You're a decent person, and you care about others. So how do you deal with the growing number of job-seekers who show up at your door?
With kindness and grace, I hope. You may not be able to find everyone a position—which is true even in the best of times—but at the very least, you can show them respect and offer some professional guidance.
I remember my first recession as a recruiter, and the impression it made. The same candidates who wouldn't take my calls a year earlier were suddenly stacked up in my office, laid off from their salary-inflated positions.
At first, I felt a tinge of schadenfreude, that devilish pleasure we sometimes feel from seeing the people who snubbed us suffer. My, how the mighty have fallen!
Simple Acts of Service
Fortunately, my better angels prevailed, and I quickly began to feel compassion for my candidates. Of course, there was a commercial component to my change in attitude. From a practical standpoint, I realized that our fortunes were joined at the hip. Fewer jobs for them translates to fewer paychecks for me. We're all in the same boat, with mortgages to pay and kids to feed. (Or is it the other way around?)
So, what can you do to help your candidates, even if you can't find them a job? Here are some ideas:
1. Treat job-seekers with dignity. It's humiliating enough to have to ask for a job, so don't rub salt in their wounds by being brusque or sounding indifferent to their pain.
2. Thank them for showing up. "I'm grateful you contacted me," you say. "I'm afraid I can't help you at the present time, but the moment something comes up, I'll call you right away."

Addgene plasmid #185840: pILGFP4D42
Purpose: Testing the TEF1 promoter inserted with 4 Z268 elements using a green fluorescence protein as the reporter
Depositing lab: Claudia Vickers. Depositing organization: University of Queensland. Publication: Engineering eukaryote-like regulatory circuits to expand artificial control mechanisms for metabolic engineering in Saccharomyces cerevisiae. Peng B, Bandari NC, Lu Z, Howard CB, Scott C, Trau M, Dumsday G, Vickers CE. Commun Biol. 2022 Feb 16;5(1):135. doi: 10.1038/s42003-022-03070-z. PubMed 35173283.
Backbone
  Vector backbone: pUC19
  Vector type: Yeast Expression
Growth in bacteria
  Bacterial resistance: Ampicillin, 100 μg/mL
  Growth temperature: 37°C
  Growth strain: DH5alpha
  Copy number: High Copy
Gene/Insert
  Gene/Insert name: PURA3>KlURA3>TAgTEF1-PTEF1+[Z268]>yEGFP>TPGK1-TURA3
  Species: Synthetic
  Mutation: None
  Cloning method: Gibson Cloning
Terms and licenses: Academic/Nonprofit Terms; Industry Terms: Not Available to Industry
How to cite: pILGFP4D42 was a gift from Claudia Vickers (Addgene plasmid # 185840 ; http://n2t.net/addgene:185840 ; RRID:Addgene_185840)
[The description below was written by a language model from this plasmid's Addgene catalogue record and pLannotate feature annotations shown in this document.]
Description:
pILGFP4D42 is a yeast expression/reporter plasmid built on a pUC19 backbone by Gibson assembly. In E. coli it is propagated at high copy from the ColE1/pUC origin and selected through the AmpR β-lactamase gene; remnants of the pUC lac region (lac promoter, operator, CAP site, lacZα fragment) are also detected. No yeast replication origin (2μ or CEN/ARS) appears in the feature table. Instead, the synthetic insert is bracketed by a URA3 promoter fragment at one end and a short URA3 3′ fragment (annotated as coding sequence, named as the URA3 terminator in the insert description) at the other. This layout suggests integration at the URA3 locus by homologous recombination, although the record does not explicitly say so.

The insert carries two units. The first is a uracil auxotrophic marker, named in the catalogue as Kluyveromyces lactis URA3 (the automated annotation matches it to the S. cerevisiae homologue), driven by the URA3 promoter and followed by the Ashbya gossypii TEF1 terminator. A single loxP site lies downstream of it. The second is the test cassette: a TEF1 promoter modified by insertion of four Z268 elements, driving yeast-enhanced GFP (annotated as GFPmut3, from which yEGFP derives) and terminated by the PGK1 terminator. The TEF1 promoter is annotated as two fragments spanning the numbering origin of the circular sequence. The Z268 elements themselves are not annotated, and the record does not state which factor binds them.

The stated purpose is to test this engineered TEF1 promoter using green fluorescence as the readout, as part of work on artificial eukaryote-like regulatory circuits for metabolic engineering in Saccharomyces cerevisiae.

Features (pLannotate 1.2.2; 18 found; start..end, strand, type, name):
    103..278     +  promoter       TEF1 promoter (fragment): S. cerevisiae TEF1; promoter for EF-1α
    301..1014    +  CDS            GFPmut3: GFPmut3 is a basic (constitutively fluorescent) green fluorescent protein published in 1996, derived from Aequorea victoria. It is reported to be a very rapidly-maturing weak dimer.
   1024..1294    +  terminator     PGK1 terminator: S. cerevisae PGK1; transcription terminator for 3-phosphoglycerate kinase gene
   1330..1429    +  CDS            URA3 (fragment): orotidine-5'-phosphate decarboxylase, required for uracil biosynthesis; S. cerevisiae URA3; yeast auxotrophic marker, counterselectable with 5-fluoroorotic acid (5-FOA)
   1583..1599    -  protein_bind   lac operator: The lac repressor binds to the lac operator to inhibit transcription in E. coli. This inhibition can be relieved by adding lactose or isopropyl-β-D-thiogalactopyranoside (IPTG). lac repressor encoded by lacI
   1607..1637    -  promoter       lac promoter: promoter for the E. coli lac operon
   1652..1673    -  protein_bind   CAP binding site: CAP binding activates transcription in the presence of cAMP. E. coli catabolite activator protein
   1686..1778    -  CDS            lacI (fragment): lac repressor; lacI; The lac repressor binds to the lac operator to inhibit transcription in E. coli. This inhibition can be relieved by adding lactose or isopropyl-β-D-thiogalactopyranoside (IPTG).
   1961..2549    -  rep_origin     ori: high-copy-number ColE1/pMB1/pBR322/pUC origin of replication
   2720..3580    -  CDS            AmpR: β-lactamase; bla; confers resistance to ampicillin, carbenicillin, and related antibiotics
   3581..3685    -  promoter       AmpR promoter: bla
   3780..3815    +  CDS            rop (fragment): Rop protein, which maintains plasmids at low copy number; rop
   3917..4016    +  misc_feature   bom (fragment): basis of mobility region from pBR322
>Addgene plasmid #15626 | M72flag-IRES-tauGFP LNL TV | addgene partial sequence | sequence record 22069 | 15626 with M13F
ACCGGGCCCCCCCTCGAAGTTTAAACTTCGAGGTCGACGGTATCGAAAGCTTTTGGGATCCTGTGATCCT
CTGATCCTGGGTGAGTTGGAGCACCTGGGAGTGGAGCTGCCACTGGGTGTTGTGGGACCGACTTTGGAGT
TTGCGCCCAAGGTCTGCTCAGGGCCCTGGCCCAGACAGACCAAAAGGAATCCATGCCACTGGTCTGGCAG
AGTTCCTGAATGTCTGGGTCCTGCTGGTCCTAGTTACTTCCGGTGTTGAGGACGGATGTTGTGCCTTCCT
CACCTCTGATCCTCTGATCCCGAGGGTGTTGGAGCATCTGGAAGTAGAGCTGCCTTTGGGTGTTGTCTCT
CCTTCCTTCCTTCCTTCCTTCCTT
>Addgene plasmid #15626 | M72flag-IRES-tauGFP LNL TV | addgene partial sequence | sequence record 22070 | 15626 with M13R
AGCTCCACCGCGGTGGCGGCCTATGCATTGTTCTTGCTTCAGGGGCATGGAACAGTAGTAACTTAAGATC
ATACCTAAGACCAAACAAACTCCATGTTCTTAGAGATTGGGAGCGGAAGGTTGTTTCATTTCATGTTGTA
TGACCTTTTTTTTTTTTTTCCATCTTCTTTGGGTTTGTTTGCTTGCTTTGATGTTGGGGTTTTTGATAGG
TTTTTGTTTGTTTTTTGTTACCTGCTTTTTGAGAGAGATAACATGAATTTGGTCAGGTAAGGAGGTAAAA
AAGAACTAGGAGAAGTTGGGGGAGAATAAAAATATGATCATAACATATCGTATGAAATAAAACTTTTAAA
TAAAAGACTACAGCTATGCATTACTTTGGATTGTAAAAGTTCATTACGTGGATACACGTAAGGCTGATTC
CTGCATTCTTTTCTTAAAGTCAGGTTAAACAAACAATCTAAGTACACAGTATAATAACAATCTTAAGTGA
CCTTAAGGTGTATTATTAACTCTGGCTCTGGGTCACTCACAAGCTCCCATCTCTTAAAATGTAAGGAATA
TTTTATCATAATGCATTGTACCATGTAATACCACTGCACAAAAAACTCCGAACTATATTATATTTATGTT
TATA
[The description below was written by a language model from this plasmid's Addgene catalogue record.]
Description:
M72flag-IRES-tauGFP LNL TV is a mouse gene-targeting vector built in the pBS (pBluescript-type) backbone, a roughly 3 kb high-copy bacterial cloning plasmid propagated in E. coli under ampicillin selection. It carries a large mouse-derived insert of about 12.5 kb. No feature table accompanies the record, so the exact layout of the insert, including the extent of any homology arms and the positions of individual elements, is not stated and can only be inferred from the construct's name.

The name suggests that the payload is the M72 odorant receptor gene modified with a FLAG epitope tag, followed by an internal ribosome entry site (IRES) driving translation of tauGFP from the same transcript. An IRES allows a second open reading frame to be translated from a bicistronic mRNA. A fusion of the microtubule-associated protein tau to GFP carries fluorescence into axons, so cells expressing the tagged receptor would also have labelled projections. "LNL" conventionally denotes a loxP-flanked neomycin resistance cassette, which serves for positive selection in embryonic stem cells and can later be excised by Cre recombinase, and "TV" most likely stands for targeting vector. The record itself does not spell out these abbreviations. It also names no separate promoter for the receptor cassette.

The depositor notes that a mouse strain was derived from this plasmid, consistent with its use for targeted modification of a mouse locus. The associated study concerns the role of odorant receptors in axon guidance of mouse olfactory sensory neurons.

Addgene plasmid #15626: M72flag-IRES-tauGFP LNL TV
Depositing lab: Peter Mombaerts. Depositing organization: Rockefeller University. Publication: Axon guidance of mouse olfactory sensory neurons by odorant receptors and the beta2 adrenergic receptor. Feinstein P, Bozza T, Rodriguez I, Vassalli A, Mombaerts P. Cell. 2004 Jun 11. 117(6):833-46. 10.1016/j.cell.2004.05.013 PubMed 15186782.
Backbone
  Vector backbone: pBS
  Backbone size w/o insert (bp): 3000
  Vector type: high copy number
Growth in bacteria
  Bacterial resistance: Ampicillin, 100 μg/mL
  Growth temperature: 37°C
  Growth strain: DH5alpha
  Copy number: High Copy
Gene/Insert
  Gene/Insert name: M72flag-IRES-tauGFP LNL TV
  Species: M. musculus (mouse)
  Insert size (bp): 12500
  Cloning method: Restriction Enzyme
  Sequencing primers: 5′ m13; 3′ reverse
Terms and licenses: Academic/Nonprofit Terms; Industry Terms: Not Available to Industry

3. Return their calls and respond to their emails. Address each person by his or her name, even if you use a stock phone message or email reply. And please don't use an autoresponder unless you're unavailable; it can feel demeaning to someone who made a good-faith effort to contact you.
4. Be generous. Furnish a lead whenever possible. If there's an appropriate resource (yes, even another recruiter who might be helpful), then point them in the right direction.
5. Help build their skills and value in the market. Your constructive criticism and practical advice will be greatly appreciated, and may mean the difference between an offer and a rejection.
6. Put job-seeker resources online. My Web site, for example, contains 20 articles designed to help candidates improve their interviewing skills, strengthen their resumes and manage their careers.
Unemployment can quickly erode a person's self-esteem. So whatever you say or do, always strive to build your candidates' confidence. Acts of kindness not only have merit in their own right, they represent a payback to your constituency. After all, if it weren't for your candidates, you'd be unemployed, too.